One of the conclusions that I’m slowly coming to in this class is that no one perspective from our four (designer, artifact, user, sociocultural) can ever really develop a full understanding of a piece by itself.

Let’s take, for example, the designer perspective.  We can talk about what the designer wants to express but we can never talk about how the designer did so without talking about it’s formal elements (artifact perspective) or whether their intent matches the user experience without the user perspective.  The sociocultural perspective might even be able to tell us why the designer had a particular vision if it’s related to the designer’s place in history or culture.

Our Barnard readings have done a lot of critique along this vein.  In discussing expressionist theory he states:

In conclusion, it appears that the attempt to explain the understanding of visual culture in terms of individual expression, either conscious or unconscious, is popular but wrong… The general weakness of the explanation, that it ignores the social, historical, political and other contexts within which visual culture is produced, may be re-stated as the idea that the explanation in terms of expression ignores structure. (p 87)

What I read out of this is: a purely designer perspective theory is weak because it ignores the sociocultural perspective.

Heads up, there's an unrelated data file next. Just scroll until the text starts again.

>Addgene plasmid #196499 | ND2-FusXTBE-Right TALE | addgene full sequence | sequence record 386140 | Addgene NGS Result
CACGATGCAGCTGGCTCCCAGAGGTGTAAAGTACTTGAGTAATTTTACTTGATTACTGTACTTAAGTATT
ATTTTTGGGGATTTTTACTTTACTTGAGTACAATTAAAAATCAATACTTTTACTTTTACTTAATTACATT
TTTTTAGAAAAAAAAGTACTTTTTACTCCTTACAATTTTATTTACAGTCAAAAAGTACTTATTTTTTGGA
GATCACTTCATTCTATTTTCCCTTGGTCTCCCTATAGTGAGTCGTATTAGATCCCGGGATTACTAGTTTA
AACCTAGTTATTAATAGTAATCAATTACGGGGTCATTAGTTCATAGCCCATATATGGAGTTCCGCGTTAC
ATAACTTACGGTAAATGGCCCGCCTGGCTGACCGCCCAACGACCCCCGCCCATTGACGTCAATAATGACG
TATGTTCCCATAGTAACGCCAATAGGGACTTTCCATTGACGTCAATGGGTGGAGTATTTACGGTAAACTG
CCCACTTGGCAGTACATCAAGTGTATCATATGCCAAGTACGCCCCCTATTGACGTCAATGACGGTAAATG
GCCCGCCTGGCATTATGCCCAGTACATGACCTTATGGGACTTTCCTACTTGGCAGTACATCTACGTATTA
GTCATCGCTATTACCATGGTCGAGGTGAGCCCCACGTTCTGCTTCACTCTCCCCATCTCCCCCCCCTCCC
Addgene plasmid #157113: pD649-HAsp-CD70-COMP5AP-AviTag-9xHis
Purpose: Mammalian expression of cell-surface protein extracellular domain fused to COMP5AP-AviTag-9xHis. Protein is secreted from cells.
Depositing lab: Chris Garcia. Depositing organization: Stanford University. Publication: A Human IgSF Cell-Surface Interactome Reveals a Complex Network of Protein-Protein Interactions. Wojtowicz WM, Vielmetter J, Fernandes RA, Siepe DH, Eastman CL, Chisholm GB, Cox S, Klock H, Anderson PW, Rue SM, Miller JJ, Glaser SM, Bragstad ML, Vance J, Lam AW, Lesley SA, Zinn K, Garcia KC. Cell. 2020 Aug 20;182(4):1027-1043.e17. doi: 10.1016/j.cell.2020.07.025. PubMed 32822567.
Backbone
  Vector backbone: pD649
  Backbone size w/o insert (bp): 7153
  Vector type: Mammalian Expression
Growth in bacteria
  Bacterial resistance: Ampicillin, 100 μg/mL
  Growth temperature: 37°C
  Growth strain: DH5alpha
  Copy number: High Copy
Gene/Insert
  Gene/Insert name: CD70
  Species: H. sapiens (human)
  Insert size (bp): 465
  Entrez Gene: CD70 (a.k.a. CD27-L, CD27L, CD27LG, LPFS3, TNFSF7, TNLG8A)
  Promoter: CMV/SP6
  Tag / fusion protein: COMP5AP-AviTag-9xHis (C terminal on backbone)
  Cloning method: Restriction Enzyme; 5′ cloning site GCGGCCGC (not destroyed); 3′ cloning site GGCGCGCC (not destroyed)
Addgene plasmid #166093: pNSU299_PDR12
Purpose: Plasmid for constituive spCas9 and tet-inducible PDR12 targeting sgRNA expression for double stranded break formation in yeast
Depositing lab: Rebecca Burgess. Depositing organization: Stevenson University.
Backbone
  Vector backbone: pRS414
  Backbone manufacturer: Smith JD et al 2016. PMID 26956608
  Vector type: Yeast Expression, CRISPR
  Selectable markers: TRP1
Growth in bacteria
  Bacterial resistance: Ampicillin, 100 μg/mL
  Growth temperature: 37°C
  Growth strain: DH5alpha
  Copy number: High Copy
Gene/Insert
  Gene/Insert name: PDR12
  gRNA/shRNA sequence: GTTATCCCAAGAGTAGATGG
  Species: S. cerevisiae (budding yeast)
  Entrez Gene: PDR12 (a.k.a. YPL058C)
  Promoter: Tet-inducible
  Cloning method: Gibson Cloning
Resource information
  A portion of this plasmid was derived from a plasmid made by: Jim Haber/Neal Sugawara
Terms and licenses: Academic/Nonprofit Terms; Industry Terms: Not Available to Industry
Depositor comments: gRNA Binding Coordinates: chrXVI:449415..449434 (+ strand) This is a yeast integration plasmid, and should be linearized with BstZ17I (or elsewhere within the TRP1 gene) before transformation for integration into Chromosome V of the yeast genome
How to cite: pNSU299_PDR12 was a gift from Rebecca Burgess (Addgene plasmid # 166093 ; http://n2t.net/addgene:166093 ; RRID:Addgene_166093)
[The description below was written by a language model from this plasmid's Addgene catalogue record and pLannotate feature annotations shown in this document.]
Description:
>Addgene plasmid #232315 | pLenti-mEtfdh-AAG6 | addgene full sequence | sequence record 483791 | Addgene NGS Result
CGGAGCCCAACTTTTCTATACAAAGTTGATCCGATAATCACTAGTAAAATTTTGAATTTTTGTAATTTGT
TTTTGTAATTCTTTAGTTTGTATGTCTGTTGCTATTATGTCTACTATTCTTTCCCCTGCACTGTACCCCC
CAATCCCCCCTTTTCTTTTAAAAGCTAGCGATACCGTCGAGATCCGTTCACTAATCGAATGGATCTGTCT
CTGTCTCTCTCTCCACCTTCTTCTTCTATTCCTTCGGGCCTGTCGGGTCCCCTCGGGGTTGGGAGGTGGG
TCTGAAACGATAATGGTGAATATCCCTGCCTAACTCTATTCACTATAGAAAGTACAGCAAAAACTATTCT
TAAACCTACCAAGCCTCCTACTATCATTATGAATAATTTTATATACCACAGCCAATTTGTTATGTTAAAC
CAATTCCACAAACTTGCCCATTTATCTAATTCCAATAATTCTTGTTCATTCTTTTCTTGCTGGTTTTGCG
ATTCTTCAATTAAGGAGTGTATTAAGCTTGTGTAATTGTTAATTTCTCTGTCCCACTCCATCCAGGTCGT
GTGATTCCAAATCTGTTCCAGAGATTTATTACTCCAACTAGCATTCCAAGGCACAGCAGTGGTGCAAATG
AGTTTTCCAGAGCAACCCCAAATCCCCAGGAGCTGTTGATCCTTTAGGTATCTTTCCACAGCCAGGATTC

In our reading from this week there are similar critiques from Barnard leveraged at a purely artifact perspective:

There are many positive weaknesses involved in such an approach.  The first is the one noted above, that it ignores or neglects the role of class, gender, ethnicity, history and other forms of cultural diversity in understanding visual culture. (p 181)

Perception cannot be abstracted from the understanding of meaning.  It is not the case that a distinction can be made between the ‘having of sensations and perceptions and.. the attribution of meaning and value to those sensations’ (p183)

I read these as: a purely artifact perspective theory is weak because it ignores the sociocultural perspective and the user perspective (ie we can’t separate out the perception of an object from some form of a user experience of it).

My working hypothesis right now is that any one perspective on it’s own is incomplete without some form of insight from the others.  I don’t think that addressing all four is necessary, nor do I think we need to look at them all on an equal playing ground.  For example, a critique could be written that focuses mostly on the designer perspective but touches on the sociocultural and artifact perspective.  But a critique that is purely done in any one perspective seems to me to be incomplete.  Thoughts?